Nearly three hundred people celebrated the reopening of the Natick History Museum this weekend. We have been working since November 2017 to restore the 1880 museum, located at 58 Eliot Street, and we are thrilled to welcome the community back into the transformed space.
Members and friends of the Society attended a special reception on Saturday, October 20, to preview the renovated museum and two new exhibits: Across the Centuries: Looking at Local Objects and Your Dream House: At Home in Postwar Natick.
On Sunday, October 21, more than 150 people visited the museum’s public opening, held in conjunction with Natick Artists Open Studios. Embroidery artist Mary Burke and basket weaver Ron Michael demonstrated their crafts to the delight of all visitors. Young children played with the blocks, books, and dollhouse in the Children’s Corner and many enjoyed trying a c. 1930 typewriter and casting their votes in a 1905 Natick ballot box.
We would like to thank members of the Natick Historical Society for making possible our museum’s transformation!
On October 3, staff and volunteers from more than 20 New England history museums attended a half-day workshop at the Natick History Museum, “Developing Active Collections at Your Museum,” with independent curator and author Rainey Tisdale. The workshop was the first public event to be held in the newly-restored Natick History Museum, which will reopen on October 21.
Tisdale is a co-founder of the influential Active Collections movement, which advocates for leaner, more focused collections at small history museums. The movement urges practical reforms to museum practice, including easing the process of inter-institutional loans, streamlining the deaccessioning of objects lacking provenance or educational value, and assigning collections objects to “tiers” according to their usefulness in sharing important local stories with museum audiences.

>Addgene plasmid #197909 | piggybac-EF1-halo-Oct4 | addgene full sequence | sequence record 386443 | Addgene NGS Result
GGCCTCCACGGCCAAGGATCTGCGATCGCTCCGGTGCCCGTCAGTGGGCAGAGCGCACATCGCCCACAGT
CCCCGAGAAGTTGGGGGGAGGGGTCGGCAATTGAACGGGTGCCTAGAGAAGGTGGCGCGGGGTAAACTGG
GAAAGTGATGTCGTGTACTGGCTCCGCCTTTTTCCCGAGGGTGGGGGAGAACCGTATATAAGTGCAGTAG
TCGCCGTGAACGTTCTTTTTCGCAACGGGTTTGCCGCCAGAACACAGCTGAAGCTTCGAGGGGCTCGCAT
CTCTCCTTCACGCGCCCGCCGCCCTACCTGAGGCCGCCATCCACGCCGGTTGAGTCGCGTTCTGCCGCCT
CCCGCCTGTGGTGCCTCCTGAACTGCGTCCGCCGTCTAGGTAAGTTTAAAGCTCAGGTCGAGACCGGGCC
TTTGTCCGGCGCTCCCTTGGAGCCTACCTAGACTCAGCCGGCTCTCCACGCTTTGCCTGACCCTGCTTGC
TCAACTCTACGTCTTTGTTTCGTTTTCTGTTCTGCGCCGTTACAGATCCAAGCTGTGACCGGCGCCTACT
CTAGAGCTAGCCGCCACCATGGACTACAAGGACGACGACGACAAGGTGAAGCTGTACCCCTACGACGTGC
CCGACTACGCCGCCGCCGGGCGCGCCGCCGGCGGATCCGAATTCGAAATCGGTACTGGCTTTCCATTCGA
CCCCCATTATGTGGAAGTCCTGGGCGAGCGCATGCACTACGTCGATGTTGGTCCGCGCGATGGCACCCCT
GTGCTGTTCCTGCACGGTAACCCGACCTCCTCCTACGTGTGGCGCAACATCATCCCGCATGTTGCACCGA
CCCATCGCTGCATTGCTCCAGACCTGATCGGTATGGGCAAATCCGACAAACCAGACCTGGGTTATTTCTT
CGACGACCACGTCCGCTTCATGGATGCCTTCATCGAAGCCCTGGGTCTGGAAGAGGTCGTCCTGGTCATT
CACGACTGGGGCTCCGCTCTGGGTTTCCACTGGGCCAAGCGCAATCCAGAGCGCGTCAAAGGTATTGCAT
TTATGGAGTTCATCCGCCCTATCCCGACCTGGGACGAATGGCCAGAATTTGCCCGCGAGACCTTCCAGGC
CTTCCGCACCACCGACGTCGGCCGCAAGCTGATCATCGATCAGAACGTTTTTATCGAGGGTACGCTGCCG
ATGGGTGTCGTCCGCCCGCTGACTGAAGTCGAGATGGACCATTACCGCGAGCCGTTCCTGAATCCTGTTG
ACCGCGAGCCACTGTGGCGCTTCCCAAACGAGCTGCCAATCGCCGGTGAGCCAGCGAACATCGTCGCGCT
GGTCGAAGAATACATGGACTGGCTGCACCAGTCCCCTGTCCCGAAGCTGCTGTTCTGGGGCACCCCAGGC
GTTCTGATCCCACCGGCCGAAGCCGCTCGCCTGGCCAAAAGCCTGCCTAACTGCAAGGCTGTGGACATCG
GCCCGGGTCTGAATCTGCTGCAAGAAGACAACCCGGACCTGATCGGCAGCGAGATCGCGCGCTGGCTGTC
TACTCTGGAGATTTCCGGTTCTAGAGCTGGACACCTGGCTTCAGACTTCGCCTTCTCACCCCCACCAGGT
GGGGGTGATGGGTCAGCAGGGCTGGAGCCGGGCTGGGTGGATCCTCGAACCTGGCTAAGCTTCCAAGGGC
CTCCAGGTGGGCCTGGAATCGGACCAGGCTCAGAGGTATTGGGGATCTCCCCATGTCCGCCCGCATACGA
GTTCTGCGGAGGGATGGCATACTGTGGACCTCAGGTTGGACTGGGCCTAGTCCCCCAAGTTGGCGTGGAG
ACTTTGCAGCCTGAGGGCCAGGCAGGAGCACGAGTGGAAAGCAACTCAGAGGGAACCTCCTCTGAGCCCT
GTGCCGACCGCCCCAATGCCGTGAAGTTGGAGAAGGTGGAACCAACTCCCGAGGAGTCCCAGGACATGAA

“Artifacts are a deeply powerful way to connect with the past,” writes Tisdale, who directed the Old State House Museum for eight years and taught in the Tufts University museum studies program. “But some objects support our missions better than others—not based on monetary value or rarity, but based on the stories they tell and the ideas they illuminate. The ones that provide the most public value should get the largest share of our time and resources.”
Attendees at the October 3 event included curators and directors of small history museums and historical societies throughout Massachusetts and from Connecticut and Maine. Framingham History Center director Annie Murphy called the workshop “fantastic,” adding “I’m going to get [Tisdale’s] book and make it required reading among staff.”
Rainey Tisdale is co-author, with Linda Norris, of Creativity in Museum Practice (2013) and co-editor of Active Collections (2017). For more about the Active Collections movement, please visit www.activecollections.org.